Wednesday, November 1, 2017

The Takeaway: Chevron CEO Big Loser in Latest Canada Court Decision Over Ecuador Pollution Judgment

The latest attempt by Chevron CEO John Watson to foist his company's RICO fraud from the United States onto Canadian courts just got slapped down by a three-judge panel from the Ontario Court of Appeal. This suggests the oil giant faces major hurdles in Canada in its campaign to evade enforcement of a $12 billion liability owed to Ecuadorian indigenous peoples and farmer communities.

The latest Canada decision, which can be read in full here, can only be described as a powerful rebuke to Watson, Chevron General Counsel R. Hewitt Pate, and the company's army of Canadian lawyers who are being paid big bucks to obstruct and delay the case. Consider these key takeaways from the decision:

  • Chevron's SLAPP-style harassment attempt to impose a $1 million costs order on the impoverished indigenous groups always was a classic corporate maneuver to evade liability by trying to end the litigation without a resolution on the merits. The Appeals Court vacated the order in its entirety. Chevron General Counsel Pate sent at least 20 high-billing lawyers to court, implicitly disclosing that the company was spending more in legal fees to obtain the costs order than it would have received had it been granted. Worse, almost all of the Chevron lawyers were bland white men in suits whose job apparently is to block aboriginal peoples from collecting money they need to clean up an environmental disaster caused by Chevron. The fundamental disparity in resources – Chevron makes $225 billion annually while the indigenous groups live in poverty due largely to Chevron's pollution – could not have been more stark.
  • Chevron's attempt to leverage U.S. Judge Kaplan's completely flawed civil RICO (or "racketeering") decision against the indigenous groups appears to have backfired yet again. It is becoming more apparent in Canada that the Kaplan decision is a debacle for Chevron and actually favors the aboriginal groups on a variety of levels. It is now seen as a product of Chevron's fraud in presenting false testimony from a disgraced witness paid $2 million who later admitted lying in court. No Canadian court wants to be told by a U.S. oil company that it must defer to a U.S. judge – especially one who conducted a hocus-pocus proceeding in favor of Chevron. Violating his duty of neutrality, Kaplan obviously bent over backwards to help the oil major. He also failed to disclose his own ethically dubious investments in the company when presiding over the RICO trial.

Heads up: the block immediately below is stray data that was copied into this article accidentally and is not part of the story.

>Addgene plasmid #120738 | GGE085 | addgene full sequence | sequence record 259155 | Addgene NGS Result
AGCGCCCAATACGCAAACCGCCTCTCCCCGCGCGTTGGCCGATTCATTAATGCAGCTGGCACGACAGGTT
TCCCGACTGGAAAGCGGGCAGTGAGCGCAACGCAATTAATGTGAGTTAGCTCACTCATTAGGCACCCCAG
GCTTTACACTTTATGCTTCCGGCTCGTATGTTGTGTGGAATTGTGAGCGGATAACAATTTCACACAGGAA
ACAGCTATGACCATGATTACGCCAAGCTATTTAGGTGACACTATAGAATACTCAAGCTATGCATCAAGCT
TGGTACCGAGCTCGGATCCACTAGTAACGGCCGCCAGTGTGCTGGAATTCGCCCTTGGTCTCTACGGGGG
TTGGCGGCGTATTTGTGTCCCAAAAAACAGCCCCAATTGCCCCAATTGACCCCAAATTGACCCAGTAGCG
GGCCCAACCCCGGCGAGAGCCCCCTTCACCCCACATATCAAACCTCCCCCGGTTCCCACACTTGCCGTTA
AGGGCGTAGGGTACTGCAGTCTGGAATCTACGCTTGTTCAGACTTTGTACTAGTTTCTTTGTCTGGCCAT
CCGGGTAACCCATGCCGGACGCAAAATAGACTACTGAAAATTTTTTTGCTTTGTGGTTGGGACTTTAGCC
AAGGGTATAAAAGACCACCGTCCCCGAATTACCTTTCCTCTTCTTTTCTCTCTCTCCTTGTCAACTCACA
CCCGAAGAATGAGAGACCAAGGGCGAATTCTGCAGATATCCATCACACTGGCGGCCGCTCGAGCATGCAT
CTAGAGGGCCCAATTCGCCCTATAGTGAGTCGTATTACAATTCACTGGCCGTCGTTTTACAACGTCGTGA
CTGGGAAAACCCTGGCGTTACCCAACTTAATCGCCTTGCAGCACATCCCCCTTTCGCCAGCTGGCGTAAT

• The three Canadian judges implicitly rebuked both Judge Kaplan and the Canadian motions judge who relied heavily on Kaplan's erroneous decision to impose the costs order, while ignoring the Ecuadorian trial court decision at the heart of the case. The Ecuador decision, we might add, was issued by the very court where Chevron for years insisted the trial be held. The panel wrote: "There can be no doubt that the environmental devastation to the appellants' lands has severely hampered their ability to earn a livelihood. If we accept the findings that underlie the Ecuadorian judgment – findings that have not yet been undermined in our courts – Texaco Inc. contributed to the appellants' misfortune." You can say that again – cancer rates in the area are skyrocketing, and untold numbers of people already have perished due to Chevron's refusal to abide by the Ecuadorian court order.
  • The Canadian court also found that Chevron obviously doesn't need its costs paid. How obvious is this? The company already has used at least 60 law firms and 2,000 lawyers since the inception of the case. It grosses $225 billion per year. And yet, nary a word was written in all prior decisions on the issue. The Canadian panel confronted it directly: "Chevron Corp. and Chevron Canada have annual gross revenues in the billions of dollars. It is difficult to believe that either of these two corporations... require protection for cost awards that amount or could amount to a miniscule fraction of their annual revenues."
  • The decision was also an implicit rebuke to the duplicitous Larry Lowenstein, Chevron's lead lawyer in Canada and a partner in the prestigious Osler law firm. Lowenstein made a cameo before the appeals panel and tried to peddle the Kaplan decision as being the final word on the case. As said, that decision is a product of Chevron's fraud. Lowenstein used Kaplan to try to dupe Canada's judges, but they would have none of it. Osler cannot be so desperate for business that it would stoop to this level of "service" for a company known in environmental circles as a major polluter.
While the latest decision removes a major roadblock for the Ecuadorian indigenous groups, there is still substantial work to be done even after five years of litigation in Canada's enforcement courts. Chevron no doubt has many tricks up its sleeve, including trying to hide its Canadian assets in wholly-owned subsidiaries. Courts in Canada need keep their door open to human rights victims and resolve the claims in this matter without further indulging the company's dirty tricks campaign.

Five years already is way too long for any enforcement action, much less one where thousands of indigenous lives hang in the balance and where a final judgment has been rendered in the preferred jurisdiction of the debtor.